The IDF is breaking records in terms of the level of precision of the munitions it is using in the Gaza Strip. Actually, the war is one of the first in history in which one of the sides is only using precision munitions, with one or two meter accuracy, except for a very small number of cases of the firing of artillery shells into open areas where there is no tangible enemy.
In "Guardian of the Walls", all of the Air Force's munitions are equipped with JDAM GPS-based guidance systems, and these "smart" bombs are considered "dumb" compared to a huge variety of missiles of all sizes and types that can even strike targets through windows. The graph at the top of the article shows the transition that the IDF has undergone regarding the use of guided precision munitions in recent years, until reaching the maximum level.
Without a doubt, the use of extremely precise weapons is a great technological achievement but is also an operational requirement in light of the conditions of warfare against an enemy in a crowded civilian environment. It brought about a drastic decline in the amount of non-combatant casualties (between 100 and 200 during "Guardian of the Walls", as opposed to more than 1,400 as a result of a similar number of attacks during all of "Operation Protective Edge" in 2014)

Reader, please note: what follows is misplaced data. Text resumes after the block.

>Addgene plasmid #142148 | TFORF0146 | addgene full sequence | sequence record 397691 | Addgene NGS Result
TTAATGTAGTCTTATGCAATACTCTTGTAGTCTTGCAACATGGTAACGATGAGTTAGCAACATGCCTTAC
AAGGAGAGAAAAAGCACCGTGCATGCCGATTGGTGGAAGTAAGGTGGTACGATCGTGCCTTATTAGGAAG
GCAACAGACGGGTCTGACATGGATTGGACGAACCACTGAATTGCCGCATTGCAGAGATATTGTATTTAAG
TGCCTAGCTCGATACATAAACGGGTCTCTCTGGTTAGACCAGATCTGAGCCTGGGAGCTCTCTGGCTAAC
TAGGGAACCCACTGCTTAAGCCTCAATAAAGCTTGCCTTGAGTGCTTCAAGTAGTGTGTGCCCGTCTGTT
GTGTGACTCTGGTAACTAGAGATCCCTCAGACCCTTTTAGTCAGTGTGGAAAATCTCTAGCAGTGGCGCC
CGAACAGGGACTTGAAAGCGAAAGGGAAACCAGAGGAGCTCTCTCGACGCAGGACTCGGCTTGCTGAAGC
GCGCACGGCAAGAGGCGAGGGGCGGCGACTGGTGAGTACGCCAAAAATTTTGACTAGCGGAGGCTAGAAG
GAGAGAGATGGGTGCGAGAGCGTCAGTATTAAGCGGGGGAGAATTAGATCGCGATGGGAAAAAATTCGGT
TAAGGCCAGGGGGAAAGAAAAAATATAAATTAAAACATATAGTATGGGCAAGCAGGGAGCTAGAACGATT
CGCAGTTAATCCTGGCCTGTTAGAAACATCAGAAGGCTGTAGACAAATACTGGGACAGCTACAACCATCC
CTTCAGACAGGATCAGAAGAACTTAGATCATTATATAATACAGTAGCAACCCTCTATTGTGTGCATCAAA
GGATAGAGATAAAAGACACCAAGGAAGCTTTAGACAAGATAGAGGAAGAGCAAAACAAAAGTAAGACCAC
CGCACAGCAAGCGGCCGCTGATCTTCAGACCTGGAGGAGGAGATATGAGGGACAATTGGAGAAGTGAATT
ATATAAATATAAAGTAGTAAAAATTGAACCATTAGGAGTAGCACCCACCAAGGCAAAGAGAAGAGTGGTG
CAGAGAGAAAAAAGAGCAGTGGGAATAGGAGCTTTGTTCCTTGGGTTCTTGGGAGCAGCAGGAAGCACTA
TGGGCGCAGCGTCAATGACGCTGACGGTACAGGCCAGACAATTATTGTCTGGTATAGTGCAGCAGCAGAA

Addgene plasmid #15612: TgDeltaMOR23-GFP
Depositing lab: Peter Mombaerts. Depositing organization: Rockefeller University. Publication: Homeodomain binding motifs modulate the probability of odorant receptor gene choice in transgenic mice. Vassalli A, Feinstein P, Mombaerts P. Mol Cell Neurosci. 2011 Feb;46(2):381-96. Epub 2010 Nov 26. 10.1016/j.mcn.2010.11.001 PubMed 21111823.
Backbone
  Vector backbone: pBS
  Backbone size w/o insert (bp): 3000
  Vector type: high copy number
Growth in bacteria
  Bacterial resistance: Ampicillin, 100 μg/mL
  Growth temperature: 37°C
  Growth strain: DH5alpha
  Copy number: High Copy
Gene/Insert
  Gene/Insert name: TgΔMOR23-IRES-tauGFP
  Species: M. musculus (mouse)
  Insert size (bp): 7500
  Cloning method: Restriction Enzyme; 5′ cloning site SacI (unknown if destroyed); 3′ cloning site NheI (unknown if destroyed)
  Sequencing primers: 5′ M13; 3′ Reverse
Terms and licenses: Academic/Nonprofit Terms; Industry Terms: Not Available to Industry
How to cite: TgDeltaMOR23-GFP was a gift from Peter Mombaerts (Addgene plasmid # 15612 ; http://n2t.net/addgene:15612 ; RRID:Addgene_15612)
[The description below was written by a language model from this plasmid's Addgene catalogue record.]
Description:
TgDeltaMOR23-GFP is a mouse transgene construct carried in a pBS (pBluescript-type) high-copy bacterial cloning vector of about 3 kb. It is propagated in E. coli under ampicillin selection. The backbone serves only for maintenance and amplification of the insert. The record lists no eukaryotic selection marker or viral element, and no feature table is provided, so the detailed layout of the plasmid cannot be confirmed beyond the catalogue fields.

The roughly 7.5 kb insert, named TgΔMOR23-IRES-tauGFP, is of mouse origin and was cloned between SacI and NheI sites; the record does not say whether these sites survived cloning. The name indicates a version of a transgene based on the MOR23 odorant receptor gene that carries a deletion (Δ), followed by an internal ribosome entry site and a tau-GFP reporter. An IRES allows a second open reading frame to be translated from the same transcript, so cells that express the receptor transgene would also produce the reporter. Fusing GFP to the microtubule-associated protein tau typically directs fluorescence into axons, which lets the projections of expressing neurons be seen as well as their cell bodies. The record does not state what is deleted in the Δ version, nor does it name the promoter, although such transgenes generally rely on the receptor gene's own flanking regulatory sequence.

The relatively small number of noncombatant casualties in the fighting this time gives Israel greater diplomatic breathing room to take action in Gaza (but not a lot). But at the same time, we need to be aware that very precise weapons have an operational disadvantage in that they greatly reduce the pressure on the enemy. When Hamas knows that every bomb has a very precise target, it can simply avoid being in places targeted for attack, or be very deep underground.
That is the reason why in non-urban battlefields it is still important to use "statistical" weapons that cover territory and not only precision guided munitions.
The bottom line is that in the current conditions of the war in Gaza, the most that Israel can hope to achieve is a tie. The only way to move Hamas from its position of relative comfort is by using munitions that strike larger areas, increasing the likelihood of noncombatant casualties, or by a ground operation, with the heavy price involved. As far as it is known, these two options are not under consideration. The IDF has almost achieved everything that it is capable of achieving via very precise attacks from afar.
So under these circumstances, a tie (that will be perceived by the Palestinian side as a victory) is the maximum as far as we are concerned.